One Net, Six Engines

Wednesday, September 11, 2002
In many areas of the world, boats with twin main engines are seen to have advantages over single-engined boats. For the pair trawlers of Hong Kong it is not a question of one or two engines - for many years the fleet has used three engines per boat. Shun Fung Engineering Ltd., Cummins' major Hong Kong marine dealer, has been the pioneer in the Hong Kong fishboat marine engine market. Otto C.Y. To, Deputy General Manager of Shun Fung Engineering, explains that the three engine configuration evolved when captains of the early powered fishing junks found that the large single net tended to pull the boats toward each other requiring constant rudder angle and thus reducing towing efficiency. To correct this, each boat added a second smaller engine on the side from which the net was towed. This proved successful and, in time, a third engine was added to balance the second. This configuration gained further popularity for the security and additional peace of mind on long sea voyages as it assured a "come-home" feature on the vessels in the event of engine failure.

Today, more than 90 percent of the approximately 3,000 Hong Kong fishing boats, including the pair trawlers, use Cummins Marine engines. Typical of the six pairs of steel-hulled trawlers delivered from South China yards to Hong Kong fishermen in the 12 month prior to June 2002 are the 41 by 8.5-m Haitian 4 and the Haiyi. Like most Hong Kong fishing boats, these are owner operated with Capt. Ng Wah Kwan owning the Haitian 4 and Capt. Lam Kai Chung owner and operator of her sister ship the Haiyi. Built at the Shantou Da Yang Shipyard in Shantou, Guang Dong province of South China at a cost of about $6 million each (Hong Kong dollars), the boats were being readied in Hong Kong for a trip to Taiwanese waters in early June of this year.

Each boat is powered by a single 850-hp Cummins KTA38 M0 mounted on the center line and a pair of 500 hp Cummins KTA19 M engines mounted to port and starboard. Capt. Ng explains that his family owns eight vessels with a total of 20 Cummins engines. His previous boat was a smaller Cummins-powered wooden vessel with a single 500 hp and two 425 hp engines. On his new boat, the KTA38 M0 turns a 2.22-m, 4-blade propeller while the two smaller engines have 1.93-m props. All three props have the same 1.73-m pitch and all three of the right hand rotation engines turn marine gears with a 7:1 reduction ratio with one of the outboard Hangzhou Advance Gears having a right hand rotation and the other a left hand rotation. The center Reintjes gear is a right hand rotation. This arrangement produces a 13-knot light boat speed and, together with the pair boat, easily tows a net with a mouth approximately 30 by 20 fathoms in depths from 20 to 80 fathoms at speeds around 3.5 miles per hour. Each boat has three winches including an anchor winch on the bow, a towing winch aft and a second winch on deck for hauling back the second warp when it is handed off in the final stages of recovery from the partner vessel. Each boat carries 50 tons of ice on a typical 10-day voyage with a capacity for 87 tons of boxed fish. A smaller freezer compartment has been installed forward on the main working deck for a few tons of high value fish that are sorted from the main catch by the ten person crew. Typically the Hong Kong pair trawlers will make 10 to 12-day trips in the South China sea, but each spring a two month closure is enacted for conservation purposes. For this time, some of the vessels will go to Taiwanese waters and deliver their catches to Taiwanese carrier boats. On the long run from Hong Kong to Taiwan all three engines will be operating with the Robertson Autopilot working with the Wagner steering to maintain a true course. From the wheelhouse, Capt. Ng can keep watch on his heading with the JRC Radar and of the working deck and engine room with a closed circuit televison system. The GPS is also JRC while the echo sounder is a Koden. A shrine near the engine room door honours the Budda's presence. Accommodation for the crew is in bunk rooms in the raised fo'c'sle forward on the main deck, while cabins and head for the captain and his wife are aft of the wheelhouse.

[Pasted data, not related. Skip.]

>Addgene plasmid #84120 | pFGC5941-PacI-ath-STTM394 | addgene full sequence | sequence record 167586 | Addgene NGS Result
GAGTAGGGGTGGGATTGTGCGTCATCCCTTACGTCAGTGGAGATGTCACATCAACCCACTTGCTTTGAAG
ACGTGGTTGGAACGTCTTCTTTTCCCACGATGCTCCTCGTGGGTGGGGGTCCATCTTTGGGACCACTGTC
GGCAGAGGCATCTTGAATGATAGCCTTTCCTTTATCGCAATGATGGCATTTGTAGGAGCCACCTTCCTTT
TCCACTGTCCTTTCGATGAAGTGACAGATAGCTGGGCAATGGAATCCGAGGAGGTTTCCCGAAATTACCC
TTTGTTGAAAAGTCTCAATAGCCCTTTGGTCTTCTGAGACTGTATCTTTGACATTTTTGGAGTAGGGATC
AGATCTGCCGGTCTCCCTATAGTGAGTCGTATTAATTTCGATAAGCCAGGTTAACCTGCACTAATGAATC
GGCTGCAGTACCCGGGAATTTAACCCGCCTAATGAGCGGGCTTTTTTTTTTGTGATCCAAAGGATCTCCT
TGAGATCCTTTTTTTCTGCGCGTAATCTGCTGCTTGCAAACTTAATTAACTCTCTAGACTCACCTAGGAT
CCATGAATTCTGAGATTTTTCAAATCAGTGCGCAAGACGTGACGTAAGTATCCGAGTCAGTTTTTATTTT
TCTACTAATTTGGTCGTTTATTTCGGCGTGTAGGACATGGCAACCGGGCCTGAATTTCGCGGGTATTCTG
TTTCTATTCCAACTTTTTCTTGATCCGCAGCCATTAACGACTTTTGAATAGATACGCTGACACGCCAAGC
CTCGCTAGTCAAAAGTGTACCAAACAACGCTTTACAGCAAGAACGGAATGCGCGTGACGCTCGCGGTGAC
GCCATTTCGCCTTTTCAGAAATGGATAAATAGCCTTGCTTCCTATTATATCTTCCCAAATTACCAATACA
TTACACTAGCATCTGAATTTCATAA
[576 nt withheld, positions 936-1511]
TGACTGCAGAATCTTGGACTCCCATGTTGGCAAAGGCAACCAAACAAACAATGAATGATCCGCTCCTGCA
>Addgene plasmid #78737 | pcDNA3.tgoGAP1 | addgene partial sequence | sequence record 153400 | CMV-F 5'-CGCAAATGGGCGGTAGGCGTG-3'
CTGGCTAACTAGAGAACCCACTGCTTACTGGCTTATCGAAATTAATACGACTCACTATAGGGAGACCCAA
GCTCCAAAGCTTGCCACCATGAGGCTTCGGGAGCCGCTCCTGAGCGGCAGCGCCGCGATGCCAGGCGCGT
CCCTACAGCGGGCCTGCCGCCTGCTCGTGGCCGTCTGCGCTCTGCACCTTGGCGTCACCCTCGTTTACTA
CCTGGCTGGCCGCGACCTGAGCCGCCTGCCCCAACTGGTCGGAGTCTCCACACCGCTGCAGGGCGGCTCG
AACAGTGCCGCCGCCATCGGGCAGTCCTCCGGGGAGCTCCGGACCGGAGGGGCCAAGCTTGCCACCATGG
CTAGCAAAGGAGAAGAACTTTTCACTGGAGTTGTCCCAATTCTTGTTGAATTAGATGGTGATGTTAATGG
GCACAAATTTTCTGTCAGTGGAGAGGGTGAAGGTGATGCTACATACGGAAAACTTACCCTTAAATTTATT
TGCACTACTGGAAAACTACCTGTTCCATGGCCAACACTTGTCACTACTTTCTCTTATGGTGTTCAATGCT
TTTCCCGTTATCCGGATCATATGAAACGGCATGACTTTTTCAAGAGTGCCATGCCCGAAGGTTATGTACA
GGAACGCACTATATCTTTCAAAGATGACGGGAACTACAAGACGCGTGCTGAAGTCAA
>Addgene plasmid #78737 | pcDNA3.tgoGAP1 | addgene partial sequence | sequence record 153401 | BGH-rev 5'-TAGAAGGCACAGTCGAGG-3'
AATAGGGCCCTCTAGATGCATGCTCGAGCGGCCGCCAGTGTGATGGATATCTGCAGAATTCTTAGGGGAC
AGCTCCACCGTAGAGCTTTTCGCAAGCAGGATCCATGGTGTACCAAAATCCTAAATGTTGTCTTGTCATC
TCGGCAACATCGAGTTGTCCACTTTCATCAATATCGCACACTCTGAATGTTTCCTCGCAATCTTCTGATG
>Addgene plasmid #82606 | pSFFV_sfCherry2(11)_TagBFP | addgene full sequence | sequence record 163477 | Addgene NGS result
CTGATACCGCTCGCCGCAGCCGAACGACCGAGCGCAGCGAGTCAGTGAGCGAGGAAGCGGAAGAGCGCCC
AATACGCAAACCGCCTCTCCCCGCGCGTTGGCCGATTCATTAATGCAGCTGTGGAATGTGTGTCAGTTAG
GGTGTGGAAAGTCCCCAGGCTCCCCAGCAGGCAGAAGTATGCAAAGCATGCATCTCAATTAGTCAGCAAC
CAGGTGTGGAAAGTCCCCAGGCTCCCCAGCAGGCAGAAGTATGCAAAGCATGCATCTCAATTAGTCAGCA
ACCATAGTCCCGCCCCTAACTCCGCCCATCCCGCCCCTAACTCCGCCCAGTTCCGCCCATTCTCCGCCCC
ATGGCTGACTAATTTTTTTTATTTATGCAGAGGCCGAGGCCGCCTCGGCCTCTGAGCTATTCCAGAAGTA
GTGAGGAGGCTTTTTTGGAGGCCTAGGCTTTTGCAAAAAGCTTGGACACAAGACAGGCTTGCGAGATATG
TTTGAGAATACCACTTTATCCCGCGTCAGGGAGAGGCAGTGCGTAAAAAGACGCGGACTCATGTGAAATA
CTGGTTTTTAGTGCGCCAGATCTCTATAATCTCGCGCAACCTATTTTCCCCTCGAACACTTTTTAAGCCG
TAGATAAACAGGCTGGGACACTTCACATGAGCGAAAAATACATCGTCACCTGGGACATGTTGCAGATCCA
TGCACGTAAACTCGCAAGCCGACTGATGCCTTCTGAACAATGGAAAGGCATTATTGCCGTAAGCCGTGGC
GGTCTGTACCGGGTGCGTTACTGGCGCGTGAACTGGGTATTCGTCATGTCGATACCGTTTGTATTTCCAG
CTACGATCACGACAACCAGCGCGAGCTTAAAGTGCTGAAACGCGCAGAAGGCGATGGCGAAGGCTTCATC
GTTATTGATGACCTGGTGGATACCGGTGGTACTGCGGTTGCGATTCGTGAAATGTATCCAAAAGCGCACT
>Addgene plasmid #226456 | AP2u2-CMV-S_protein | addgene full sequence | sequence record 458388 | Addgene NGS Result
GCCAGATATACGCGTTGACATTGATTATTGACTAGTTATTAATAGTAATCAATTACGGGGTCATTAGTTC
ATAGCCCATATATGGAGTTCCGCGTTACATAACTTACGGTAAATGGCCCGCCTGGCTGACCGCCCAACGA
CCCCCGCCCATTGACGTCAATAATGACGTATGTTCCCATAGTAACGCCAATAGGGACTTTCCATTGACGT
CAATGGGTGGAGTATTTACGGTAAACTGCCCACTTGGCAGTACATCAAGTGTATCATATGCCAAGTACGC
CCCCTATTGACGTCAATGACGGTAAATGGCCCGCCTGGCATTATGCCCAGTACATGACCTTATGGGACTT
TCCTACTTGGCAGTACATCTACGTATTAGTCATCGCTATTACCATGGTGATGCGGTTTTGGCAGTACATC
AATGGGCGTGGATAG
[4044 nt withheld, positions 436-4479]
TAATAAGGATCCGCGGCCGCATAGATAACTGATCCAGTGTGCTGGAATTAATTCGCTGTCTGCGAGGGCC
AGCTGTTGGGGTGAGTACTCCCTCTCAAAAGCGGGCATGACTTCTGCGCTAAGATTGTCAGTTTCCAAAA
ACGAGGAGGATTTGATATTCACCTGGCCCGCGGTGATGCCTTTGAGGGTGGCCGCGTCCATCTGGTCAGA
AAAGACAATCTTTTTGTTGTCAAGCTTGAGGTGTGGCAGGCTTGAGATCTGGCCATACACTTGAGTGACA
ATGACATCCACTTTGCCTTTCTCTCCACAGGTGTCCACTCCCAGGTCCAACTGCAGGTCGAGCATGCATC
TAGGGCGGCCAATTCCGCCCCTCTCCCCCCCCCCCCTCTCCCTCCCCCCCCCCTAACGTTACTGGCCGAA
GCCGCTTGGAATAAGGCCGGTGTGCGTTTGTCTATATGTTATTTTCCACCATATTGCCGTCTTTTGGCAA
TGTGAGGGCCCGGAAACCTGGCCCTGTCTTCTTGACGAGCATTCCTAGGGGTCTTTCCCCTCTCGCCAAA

About 10 years ago, one of Hong Kong's top fishing masters took the advice of a designer to build a set of pair trawlers with only one large engine each. A nozzle would be installed to give a 30 to 40 percent increased in thrust. After he took delivery of the new boats he found that it towed the net well, but his catches were much smaller than before. He kept trying to make the new boats work for five years before finally installing two more engines in each boat which immediately improved his catches. Similar attempts at building single engine pair trawlers for Hong Kong fishermen have been equally disappointing. In recent years, the sale of older Hong Kong triple-engined pair trawlers into South China has resulted in the adoption of this practice over a growing area. The economic success of many Hong Kong business people is shown by the amount of gold they wear. The equivalent demonstration of success for a Hong Kong fisherman is more pragmatically demonstrated in the amount of stainless steel he has included in the construction of his fishing vessel. By this measure, Captains Ng and Lam are clearly successful with stainless steel covering the transom, hatch coamings, bulwarks and much of the house work. If the Hong Kong economy is faltering, clearly no one told the fishermen.